Which one to choose? Types of Operating System [A-Level]
Embedded Operating Systems
Embedded operating systems are found in all kinds of hardware, including washing machines and microwaves but also spanning to aircraft and space shuttles. Embedded operating systems can therefore vary massively depending on their function, but they have these main characteristics:
They do not need a memory management system as they do not have external memory stored and the operating system is stored in the ROM
They have a limited user interface, usually comprising of some buttons and a small screen
They tend to involve sensors of some description, as an input device to inform the operating system
Outputs tend to be commands to a control system, a limited visual output on a screen, beeping or lights flashing
Real-time Operating Systems
Real-time operating systems are those that require fixed time, reliable processing of information. These systems are often used in safety critical systems such as aeroplanes, hospitals, chemical plants or manufacturing facilities. Real-time operating systems are often embedded systems, but with the following benefits
They must have a strategy for redundancy. If one piece of hardware fails, the operating system has to facilitate an automatic shift to backup hardware. Imagine if you were on an aeroplane, if the navigation processor stopped working, I’m sure you would want it to switch to a backup rather than having your plane getting lost. This is an essential component of real-time operating systems.
Real-time operating systems must take in the input from multiple sources at the same time. Going with the aeroplane example once more, they must take the input of sensors, pilot controls, customer requests, air traffic commands all at the same time. If the operating system couldn’t process these at the same time, the entire operation would fail.
Alongside the incorporation of redundancy, they must have a fail safe mechanism. This will allow the system to detect if a piece of hardware fails. If it does, appropriate action will need to be taken.
Any processing in real-time operating systems must be performed in a fraction of a second. This has to be a guaranteed time frame, as these systems literally have a significant impact on people’s lives.
Mobile Operating Systems
Mobile phones are multitasking computers, with their own operating system. These are called mobile operating systems. They combine the features seen in a personal computer, with their own special features required for telephony (such as cellular and wireless management). Nowadays, touchscreen phones are all the rage, meaning that you can touch the glass (or plastic) screen of the phone to directly manipulate the programs that are running. These can use a range of gestures, such as tapping, pinching, swiping and more. Mobile telephones combine a range of useful systems such as GPS, camera, speech recognition, music players and more.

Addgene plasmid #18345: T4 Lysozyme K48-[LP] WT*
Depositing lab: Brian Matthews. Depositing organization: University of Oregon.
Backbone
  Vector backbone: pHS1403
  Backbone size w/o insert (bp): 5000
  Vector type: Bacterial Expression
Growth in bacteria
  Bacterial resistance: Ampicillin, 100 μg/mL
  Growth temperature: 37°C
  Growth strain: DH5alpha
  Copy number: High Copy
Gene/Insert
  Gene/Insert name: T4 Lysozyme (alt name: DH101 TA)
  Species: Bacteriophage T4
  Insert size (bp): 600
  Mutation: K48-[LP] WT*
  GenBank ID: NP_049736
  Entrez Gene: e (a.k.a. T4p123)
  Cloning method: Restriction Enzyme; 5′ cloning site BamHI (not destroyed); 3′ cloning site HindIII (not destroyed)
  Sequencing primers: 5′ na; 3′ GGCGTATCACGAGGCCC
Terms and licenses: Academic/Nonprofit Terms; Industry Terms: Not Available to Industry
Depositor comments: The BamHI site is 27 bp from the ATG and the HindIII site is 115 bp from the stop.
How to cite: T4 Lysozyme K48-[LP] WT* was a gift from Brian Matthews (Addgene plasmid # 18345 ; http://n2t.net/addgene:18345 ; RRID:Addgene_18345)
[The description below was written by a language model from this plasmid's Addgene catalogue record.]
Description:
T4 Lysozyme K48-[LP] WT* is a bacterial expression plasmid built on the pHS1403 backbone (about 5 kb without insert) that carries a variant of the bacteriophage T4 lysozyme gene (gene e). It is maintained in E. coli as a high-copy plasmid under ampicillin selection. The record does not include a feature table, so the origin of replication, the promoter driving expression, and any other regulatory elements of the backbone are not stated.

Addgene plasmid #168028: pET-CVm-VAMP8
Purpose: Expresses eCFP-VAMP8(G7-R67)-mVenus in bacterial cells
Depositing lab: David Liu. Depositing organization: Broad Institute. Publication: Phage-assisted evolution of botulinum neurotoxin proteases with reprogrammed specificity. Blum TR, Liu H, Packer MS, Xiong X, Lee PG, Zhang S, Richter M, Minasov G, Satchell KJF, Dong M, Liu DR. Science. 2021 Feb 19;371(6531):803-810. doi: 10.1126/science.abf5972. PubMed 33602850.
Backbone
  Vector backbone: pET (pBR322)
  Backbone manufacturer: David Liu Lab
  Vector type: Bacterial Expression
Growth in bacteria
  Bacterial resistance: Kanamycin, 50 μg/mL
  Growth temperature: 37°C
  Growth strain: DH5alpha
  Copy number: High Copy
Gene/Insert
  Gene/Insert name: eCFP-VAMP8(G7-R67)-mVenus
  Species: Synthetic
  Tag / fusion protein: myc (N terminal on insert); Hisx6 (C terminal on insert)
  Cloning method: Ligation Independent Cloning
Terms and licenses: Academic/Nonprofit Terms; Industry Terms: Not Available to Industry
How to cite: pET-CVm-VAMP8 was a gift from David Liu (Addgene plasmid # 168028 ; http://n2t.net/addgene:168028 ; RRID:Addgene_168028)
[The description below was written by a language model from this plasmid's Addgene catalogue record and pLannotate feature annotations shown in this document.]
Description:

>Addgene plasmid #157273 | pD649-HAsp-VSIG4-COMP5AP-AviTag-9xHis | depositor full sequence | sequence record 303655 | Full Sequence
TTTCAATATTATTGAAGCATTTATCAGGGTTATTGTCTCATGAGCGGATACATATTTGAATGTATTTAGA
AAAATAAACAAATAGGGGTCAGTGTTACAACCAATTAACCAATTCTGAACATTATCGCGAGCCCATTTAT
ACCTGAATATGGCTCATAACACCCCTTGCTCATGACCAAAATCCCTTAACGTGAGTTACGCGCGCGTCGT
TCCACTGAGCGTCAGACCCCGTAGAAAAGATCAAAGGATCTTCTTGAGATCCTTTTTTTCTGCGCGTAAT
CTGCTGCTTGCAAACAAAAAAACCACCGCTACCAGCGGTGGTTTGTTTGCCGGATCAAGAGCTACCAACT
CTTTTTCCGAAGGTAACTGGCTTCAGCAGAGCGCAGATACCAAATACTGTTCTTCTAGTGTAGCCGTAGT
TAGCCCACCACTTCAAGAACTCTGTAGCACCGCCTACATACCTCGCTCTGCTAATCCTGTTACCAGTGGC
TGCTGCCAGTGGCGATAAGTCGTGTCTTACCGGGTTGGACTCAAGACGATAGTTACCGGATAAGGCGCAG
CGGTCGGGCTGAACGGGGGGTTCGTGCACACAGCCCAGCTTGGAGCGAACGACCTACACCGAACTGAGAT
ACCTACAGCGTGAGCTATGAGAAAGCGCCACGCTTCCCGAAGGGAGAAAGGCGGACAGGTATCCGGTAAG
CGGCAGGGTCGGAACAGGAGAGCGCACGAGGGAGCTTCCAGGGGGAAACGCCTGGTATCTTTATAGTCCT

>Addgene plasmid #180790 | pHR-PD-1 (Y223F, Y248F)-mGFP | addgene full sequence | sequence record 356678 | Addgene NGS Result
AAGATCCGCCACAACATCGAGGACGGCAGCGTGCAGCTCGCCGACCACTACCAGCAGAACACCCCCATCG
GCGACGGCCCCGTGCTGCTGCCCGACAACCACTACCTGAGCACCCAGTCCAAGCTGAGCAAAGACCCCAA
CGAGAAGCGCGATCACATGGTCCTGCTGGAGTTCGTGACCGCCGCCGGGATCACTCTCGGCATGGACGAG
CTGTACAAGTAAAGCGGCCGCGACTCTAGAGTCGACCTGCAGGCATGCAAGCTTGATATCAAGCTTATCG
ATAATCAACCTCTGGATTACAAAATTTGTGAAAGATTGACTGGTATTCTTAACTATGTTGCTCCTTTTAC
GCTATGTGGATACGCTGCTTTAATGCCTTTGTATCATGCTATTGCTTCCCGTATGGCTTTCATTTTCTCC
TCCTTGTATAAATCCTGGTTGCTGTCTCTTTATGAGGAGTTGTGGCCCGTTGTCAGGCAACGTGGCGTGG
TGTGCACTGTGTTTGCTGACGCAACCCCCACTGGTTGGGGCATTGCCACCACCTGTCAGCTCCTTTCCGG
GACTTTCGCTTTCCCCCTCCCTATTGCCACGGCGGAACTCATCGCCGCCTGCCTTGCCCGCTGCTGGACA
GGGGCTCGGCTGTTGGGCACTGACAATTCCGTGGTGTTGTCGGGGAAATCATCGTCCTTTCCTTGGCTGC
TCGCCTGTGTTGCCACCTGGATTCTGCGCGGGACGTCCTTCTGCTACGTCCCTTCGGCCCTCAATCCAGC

Most mobile operating systems are confined to specific hardwares, e.g Apple iPhones can only run iOS. Smartphones also have two operating systems built into them. One is the main system, responsible for operating the UI and running application software - this is the operating system you will interact with. They also include a low-level proprietary real-time operating system which operates radio, GPS and other hardware. These low-level systems have a range of security vulnerabilities, permitting others to gain control over a mobile device.
Distributed Operating Systems
Distributed operating systems are parallel processing systems, sharing the load of operations across multiple computer servers. This is instead of running them on one server alone. A single job the computer is expected to run is split up into multiple small tasks, each task runnning on a different server. These systems communicate together (coordinated by the operating system) and work in such a way that they appear to the user to be one single system.
Company intranets are an example of a distributed system. An intranet is a cluster of server computers, accessed only by the organisation itself, that share memory and tasks. By using multiple server computers, intranets can have more power than a single large server, resulting in much better performance.
Multi-user Operating Systems
Multi-user operating systems allow many users to log in and use the same system at the same time. This operating system isn’t just responsible for scheduling one person’s programs, memory and files, but is responsible for doing this for potentially hundreds users at the same time. Most multi-user systems are also multitasking systems
Multitasking Operating Systems
Multitasking operating systems run on standalone computers, and are the operating systems we use on a day to day basis. Using windows as an example, when we are using the computer, we can have multiple applications open at once. This could be in any combination such as:
Having a VOIP software, video game and web browser running at the same time
Having a word processor, web browser, and e-book reader open at the same time
Using a calculator, spreadsheet software and conferencing software at the same time
Or any other combination!
Even though these might appear to be running at the same time, the CPU switches its attention between each process fast enough so the user doesn’t notice that actually only one program is running at a time. We can open the task manager to see all of the programs running, but only one will currently be active in the CPU. It is the operating system’s job to ensure that the CPU is as busy as possible, hence the impression that multiple programs are running at once - the CPU will never stand idle waiting for a task to complete.
Food for thought: What type of operating system do you think a voice-activated home assistant would use?